Dog owners warned not to share a bed with their pets due to deadly superbug. The mcr-1 gene is believed to transfer from animals to humans and it can build resistance to life-saving drugs. So, Dogs owners are being urged to stop sharing a bed with their furry friends to try and stop an untreatable superbug.
- The mcr-1 gene can cause a resistance to life saving antibiotics
- Dog owners are being warned not to share a bed with their pet
- The mcr-1 gene, first found in China in 2015, can be passed on to humans through sharing a bed with dogs, or via pet basket.
- Research revealed the “nightmare scenario” after finding the antibiotic-resistant gene could be transmitted to people
Dog owners are warned not to share a bed with their pets because they may be infected with a bug that causes resistance to life-saving medications. The mcr-1 gene is thought to be able to spread from animals to humans, with an estimated 700,000 people dying each year due to antibiotic resistance around the world. It’s resistant to the antibiotic colistin, which is used to treat bacterial infections other drugs can’t tackle.
Will you continue to let your dog sleep with you in the same bed?
Scientists are warning of a worse case scenario where humans pick up the bug, which is known to create resistance to life-saving drugs – reports the Daily Express.
The gene, which was first identified in China 2015, could kill as many as 10 million a year by 2050 if left unchecked. Scientists are urging people not to regularly share beds with domestic dogs which harbour mcr-1, which is in the gut and transported via microscopic fecal particles.
Do you share your bed with your dog?
Dog baskets are also a hotspot risk area due to frequent contact with humans.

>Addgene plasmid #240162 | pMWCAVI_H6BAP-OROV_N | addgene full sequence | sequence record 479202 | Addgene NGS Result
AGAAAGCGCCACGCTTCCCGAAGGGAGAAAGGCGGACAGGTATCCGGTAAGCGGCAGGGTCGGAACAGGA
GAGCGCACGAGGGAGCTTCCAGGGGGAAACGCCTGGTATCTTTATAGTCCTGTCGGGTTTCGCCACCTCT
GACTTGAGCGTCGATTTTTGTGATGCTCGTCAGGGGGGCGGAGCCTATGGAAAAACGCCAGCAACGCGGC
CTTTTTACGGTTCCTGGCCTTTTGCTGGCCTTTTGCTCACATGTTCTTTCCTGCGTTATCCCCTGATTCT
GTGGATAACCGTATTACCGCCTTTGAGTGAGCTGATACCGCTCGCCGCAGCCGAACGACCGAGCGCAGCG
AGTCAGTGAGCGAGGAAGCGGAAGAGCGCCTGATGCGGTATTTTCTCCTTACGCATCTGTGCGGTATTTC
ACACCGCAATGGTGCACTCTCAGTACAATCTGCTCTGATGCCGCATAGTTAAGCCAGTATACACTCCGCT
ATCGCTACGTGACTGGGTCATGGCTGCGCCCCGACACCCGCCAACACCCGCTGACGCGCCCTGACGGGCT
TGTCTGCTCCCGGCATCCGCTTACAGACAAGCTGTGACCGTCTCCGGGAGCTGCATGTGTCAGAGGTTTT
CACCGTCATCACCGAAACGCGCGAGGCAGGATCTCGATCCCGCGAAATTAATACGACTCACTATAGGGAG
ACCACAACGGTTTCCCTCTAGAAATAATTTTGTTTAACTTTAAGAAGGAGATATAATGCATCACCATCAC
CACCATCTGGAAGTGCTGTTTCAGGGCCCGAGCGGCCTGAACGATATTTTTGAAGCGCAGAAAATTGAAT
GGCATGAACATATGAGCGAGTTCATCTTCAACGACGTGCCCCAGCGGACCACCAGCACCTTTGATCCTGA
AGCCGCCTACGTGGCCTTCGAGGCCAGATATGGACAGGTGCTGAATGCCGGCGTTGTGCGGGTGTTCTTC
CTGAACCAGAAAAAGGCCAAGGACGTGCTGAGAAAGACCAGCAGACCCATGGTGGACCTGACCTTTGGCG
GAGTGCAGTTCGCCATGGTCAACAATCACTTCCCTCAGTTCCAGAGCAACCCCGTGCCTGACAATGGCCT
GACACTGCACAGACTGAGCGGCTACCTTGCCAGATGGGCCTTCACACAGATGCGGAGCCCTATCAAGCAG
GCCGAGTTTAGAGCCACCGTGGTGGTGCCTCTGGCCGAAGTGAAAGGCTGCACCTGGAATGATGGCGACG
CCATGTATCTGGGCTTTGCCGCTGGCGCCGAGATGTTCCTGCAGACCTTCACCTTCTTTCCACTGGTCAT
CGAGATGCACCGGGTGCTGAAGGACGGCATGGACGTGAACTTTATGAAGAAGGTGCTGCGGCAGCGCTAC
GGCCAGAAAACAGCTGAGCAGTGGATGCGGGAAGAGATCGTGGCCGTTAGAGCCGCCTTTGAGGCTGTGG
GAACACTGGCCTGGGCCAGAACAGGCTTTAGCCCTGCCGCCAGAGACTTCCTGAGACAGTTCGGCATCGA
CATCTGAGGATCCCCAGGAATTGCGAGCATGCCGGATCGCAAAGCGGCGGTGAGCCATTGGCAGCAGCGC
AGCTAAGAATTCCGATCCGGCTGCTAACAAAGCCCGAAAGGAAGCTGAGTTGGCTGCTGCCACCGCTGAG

The mcr-1 gene is resistant to colistin, an antibiotic used to defeat bacterial infections which other drugs can not tackle.
Experts have warned for years that overuse of colistin, especially on meat-producing animals, risks the rise of mutant genes that could make the drug useless.
A study at the University of Lisbon found that in two of the households where dogs had tissue infections, the gene was present in the dog and the owner.
Fecal samples was taken from 126 healthy people living with 102 cats and dogs in 80 households over the two years up to February 2020.
Results confirmed that eight of the dogs and four humans were found to be harbouring bacteria including mcr-1.
Three of the dogs appeared to be healthy, the others having tissue or urinary tract infections.
The study was presented at the European Congress of Clinical Microbiology and Infectious Diseases conference.
Dr Juliana Menezes, who led the research, said: “Colistin is used when all other antibiotics have failed, it is a crucial treatment of last resort.
“If bacteria resistant to all drugs acquire this resistance gene, they would become untreatable, and that’s a scenario we must avoid at all costs.
“We know that the overuse of antibiotics drives resistance and it is vital that they are used responsibly, not just in medicine but also in veterinary medicine and in farming.”